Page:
The North Island could soon catch up with other Canadian regions in technological terms as Telus announces plans to improve the internet infrastructure.
Port Alice residents have long complained of the lack of bandwidth available to the village, and Port Hardy residents wishing to sign up for service have recently been told that the provider is at capacity in the region.
The issue at the heart of the problem is the outdated connection between Port McNeill and Sayward. While the areas to the north and south are outfitted with fibre optic cable, the older technology used to transmit data between the towns causes a bottleneck, effectively putting a cap on the internet speed and service levels available to North Islanders.
“The quality is really substandard compared to other areas,” said Port Hardy Mayor Bev Parnham.
Local politicians have been lobbying hard for some time to bridge the gap. Last summer the Regional District of Mount Waddington hosted a delegation from Telus and Network BC, where the telecom representatives committed to improving the local infrastructure.
“It’s been turning into a crisis for some time,” said Neil Smith, the RD’s Manager of Economic Development.
“It’s starting to cost jobs, and it affects things like rural education,” he added, referring to the modern model for distance education which places emphasis on video seminars and group sessions as well as electronic course delivery. “It’s progressively becoming worse.”
Local politicians have made reference to the catch-22 situation on the North Island, which lacks the customer base to make telecommunications companies want to invest, yet is unable to attract investment and foster growth due to the below-average standard of internet connectivity.
Now it appears that there is light at the end of the tunnel as Telus has begun to make inroads towards laying a fibre line between Sayward and Port McNeill, a move which would vastly improve the quality of service for North Islanders.
“We’ve been aware of the capacity crunch on North Vancouver Island for some time, mostly due to the rapidly increasing demand,” Telus’ Shawn Hall said. “We’re well into a $10 million project at the minute to fix that.”
Hall emphasized the complex challenges facing telecom engineers in bringing the line to the North Island. “It’s a massive undertaking. It’s 130 kilometres of some of the most difficult terrain — it’s an enormous, challenging undertaking.”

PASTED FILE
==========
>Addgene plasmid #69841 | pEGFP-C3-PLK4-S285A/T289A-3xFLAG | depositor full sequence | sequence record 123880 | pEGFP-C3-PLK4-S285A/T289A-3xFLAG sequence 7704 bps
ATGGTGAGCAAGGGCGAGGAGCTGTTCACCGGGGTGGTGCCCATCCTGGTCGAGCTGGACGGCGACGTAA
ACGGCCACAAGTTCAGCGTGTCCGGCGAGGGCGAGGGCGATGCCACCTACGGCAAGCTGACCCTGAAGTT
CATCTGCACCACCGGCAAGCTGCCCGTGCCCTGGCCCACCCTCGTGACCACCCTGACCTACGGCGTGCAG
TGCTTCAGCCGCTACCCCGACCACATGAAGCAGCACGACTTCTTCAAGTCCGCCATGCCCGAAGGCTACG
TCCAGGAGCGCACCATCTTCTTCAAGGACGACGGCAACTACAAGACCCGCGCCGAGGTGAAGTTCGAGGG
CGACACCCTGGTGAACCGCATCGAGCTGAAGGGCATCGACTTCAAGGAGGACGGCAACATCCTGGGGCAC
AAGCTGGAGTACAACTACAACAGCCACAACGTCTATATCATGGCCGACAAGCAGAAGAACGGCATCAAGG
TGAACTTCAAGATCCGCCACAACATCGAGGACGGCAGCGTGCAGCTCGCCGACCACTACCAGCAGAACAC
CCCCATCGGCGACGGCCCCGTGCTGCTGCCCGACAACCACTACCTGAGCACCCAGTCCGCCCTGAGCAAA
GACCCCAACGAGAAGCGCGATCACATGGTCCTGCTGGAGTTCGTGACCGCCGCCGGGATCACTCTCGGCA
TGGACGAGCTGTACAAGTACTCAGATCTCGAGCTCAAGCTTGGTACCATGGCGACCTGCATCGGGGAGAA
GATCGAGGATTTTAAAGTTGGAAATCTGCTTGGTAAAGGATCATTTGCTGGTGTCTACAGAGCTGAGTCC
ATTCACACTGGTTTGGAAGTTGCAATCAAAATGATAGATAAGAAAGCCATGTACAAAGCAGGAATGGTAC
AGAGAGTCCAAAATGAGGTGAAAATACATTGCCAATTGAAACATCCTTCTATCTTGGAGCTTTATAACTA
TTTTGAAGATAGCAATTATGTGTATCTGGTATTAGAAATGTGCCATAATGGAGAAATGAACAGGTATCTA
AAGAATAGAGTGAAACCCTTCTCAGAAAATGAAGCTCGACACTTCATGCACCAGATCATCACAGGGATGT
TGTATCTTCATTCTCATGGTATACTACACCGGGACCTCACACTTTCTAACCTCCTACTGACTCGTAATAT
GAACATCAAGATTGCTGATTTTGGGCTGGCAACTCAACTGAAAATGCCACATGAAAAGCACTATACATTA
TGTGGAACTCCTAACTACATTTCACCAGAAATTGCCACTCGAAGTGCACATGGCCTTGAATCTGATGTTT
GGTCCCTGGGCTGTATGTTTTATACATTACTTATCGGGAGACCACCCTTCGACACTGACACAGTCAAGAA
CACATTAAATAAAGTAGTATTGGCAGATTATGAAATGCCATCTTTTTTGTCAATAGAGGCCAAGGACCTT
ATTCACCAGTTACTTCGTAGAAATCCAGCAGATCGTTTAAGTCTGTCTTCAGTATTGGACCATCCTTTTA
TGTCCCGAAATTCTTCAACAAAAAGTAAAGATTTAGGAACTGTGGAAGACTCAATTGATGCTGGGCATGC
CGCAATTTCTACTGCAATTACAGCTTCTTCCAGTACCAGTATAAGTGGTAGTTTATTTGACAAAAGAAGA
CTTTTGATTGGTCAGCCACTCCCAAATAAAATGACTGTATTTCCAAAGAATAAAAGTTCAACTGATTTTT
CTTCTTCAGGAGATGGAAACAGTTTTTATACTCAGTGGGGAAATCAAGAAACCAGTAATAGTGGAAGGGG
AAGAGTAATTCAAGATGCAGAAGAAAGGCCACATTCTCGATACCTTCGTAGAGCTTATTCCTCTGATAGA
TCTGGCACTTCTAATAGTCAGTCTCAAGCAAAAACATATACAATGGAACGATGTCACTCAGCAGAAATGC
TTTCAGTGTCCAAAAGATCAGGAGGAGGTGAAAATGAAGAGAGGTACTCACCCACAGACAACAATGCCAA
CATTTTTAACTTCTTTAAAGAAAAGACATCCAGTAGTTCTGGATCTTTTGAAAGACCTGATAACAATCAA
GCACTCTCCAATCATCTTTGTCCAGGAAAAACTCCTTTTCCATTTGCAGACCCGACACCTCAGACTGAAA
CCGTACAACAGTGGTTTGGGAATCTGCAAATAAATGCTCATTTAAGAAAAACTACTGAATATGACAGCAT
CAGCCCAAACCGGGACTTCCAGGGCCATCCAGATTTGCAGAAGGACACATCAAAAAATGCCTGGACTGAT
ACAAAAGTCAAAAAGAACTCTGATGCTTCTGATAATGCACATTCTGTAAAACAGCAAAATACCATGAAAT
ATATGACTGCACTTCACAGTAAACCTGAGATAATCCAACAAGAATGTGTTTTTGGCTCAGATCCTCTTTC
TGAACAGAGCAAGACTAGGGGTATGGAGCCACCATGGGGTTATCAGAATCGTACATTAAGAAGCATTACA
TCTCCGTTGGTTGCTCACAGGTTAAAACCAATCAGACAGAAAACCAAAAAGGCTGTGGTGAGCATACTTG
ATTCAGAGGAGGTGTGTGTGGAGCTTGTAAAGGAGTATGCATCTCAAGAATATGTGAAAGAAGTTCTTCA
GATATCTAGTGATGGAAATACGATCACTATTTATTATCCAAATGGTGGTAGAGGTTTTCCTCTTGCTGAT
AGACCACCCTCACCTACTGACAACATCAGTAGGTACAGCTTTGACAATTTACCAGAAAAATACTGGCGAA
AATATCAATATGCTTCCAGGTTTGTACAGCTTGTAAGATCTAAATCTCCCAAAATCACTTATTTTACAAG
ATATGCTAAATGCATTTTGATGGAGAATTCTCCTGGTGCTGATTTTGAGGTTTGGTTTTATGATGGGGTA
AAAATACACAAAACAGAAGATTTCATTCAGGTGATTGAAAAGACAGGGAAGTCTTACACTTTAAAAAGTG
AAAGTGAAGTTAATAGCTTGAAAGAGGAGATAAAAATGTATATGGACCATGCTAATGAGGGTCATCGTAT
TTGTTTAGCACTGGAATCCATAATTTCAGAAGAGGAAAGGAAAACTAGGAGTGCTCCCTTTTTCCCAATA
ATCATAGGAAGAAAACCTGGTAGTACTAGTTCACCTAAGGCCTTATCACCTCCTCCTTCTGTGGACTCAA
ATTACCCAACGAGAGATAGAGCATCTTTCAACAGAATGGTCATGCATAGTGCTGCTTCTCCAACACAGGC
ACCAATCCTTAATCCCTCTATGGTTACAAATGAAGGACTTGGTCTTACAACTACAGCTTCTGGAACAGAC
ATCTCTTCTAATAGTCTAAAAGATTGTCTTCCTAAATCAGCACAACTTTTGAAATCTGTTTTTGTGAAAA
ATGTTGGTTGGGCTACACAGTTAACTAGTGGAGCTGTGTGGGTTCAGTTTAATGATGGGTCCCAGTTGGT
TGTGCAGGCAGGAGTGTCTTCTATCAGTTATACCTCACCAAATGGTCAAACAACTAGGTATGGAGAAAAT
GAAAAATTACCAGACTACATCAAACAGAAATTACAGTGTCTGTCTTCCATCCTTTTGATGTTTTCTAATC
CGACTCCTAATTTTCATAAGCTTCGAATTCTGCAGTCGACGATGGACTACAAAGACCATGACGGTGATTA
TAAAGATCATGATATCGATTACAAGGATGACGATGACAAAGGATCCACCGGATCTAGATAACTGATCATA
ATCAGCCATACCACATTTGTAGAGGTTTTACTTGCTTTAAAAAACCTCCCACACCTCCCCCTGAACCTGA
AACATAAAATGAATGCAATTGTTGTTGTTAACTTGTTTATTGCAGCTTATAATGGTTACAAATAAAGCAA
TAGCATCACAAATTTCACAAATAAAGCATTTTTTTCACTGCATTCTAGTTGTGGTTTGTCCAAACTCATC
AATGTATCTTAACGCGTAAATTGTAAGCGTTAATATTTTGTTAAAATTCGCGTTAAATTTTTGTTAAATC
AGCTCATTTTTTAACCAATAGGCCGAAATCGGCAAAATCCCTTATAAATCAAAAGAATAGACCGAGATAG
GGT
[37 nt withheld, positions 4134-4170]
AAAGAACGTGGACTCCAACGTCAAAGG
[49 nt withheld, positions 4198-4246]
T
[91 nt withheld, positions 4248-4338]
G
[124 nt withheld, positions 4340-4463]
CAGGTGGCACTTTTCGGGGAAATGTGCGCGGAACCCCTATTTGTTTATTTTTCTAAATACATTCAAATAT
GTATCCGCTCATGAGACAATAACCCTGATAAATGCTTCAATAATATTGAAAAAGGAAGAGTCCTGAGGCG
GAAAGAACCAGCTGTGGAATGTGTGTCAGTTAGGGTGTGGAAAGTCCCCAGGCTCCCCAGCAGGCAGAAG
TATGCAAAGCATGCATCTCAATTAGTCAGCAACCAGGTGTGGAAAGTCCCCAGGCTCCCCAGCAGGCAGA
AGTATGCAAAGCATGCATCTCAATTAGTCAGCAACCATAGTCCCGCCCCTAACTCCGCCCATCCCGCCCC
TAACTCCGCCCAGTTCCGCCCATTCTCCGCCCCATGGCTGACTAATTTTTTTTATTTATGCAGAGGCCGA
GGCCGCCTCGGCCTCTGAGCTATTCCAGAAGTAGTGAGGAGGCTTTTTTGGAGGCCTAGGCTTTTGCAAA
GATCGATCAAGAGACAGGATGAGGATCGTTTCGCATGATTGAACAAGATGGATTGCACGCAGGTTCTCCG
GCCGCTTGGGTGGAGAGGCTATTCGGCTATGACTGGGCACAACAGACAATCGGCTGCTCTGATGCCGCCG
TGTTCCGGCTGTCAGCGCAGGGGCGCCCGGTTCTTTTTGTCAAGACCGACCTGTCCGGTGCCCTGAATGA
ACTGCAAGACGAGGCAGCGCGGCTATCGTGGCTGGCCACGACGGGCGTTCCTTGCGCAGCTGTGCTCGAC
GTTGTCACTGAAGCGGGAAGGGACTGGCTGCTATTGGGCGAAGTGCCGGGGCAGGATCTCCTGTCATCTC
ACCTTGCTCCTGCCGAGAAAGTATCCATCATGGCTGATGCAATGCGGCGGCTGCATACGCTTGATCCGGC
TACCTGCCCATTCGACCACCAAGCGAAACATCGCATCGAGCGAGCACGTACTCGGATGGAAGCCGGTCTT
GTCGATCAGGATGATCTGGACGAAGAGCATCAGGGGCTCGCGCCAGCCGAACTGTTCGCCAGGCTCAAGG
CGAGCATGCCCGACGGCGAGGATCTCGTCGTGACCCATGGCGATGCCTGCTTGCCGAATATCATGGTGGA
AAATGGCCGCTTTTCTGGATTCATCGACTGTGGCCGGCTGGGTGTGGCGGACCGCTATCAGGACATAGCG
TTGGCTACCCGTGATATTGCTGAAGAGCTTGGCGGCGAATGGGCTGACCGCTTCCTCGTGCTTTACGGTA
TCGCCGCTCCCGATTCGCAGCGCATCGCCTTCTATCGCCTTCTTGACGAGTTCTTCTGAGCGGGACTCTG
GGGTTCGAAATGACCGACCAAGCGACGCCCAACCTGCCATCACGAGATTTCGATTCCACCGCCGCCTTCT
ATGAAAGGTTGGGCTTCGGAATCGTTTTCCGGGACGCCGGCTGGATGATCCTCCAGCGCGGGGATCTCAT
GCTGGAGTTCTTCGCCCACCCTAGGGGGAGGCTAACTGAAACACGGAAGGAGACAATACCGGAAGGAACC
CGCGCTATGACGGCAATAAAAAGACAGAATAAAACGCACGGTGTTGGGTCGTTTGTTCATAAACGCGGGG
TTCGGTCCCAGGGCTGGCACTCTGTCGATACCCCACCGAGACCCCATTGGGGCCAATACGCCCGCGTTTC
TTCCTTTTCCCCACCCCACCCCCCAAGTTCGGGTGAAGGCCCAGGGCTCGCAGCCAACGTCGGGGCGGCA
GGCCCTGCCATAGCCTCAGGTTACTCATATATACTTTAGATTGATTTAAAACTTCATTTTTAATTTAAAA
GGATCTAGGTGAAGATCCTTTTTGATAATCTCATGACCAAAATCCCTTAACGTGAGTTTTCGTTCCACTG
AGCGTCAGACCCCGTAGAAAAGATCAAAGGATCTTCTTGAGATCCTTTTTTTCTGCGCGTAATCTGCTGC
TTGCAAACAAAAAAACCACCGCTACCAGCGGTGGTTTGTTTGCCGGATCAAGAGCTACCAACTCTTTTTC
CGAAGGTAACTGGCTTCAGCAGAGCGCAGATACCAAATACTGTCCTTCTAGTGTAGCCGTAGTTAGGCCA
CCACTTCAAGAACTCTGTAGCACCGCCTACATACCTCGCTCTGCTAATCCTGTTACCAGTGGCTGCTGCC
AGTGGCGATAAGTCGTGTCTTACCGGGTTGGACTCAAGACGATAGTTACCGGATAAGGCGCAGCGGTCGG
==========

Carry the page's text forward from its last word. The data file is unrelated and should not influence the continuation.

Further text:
The project is slated to be completed in two phases: first from Sayward to Woss Lake, and then from Woss Lake to Port McNeill. Hall explained a proposal has been filed with the Ministry of Transportation and Infrastructure for the first phase, and Telus expects to complete the engineering survey of the second phase and submit a proposal within weeks.
The company has two options in bringing the line up-Island — an underground line or overland on poles. Due to various considerations such as weather and the need to log back from the road to raise poles, the underground route is preferred by Telus.
Upon approval from the ministry, Telus would then begin work on digging a trench for the new line alongside the highway and laying the line, before upgrading the ‘backhaul’ segment of the network — similar to a switchboard on a phone network.
Hall was unable to speculate on how long the ministry’s approval process may take, but the hope was that it would be complete in the weeks to months timeframe.
“It’s coming,” said Hall. “We’re looking forward to bringing more capacity to the North Island.”
A fibre line would mean a huge leap in the bandwidth available to North Islanders. While Hall could not give specific figures — other considerations like the backhaul technology play a role — data transfer rates could improve by several orders of magnitude.
A fibre connection already exists between Port Hardy and Port McNeill, and GDF Suez is laying fibre from Port Hardy to Cape Scott at its own expense in anticipation of improved remote operations for its Cape Scott Wind Farm.
Smith greeted the news as “a huge step forward.”
“It’s a really positive step,” he said, adding he was pleased to see the company committing capital to the project. “I’m glad to see that some of the pressure and calls have borne a result.”
RD Chair Al Huddlestan echoed Smith’s sentiments. “It’s nice to see they’ve come to their senses,” he said. “We’ve lobbied for this for half a dozen years now. The proof will be in the pudding. To have anything less that fibre in this day and age puts businesses at a disadvantage.”
If all goes to plan, work on the project should begin in the fall of this year and be completed in 2014.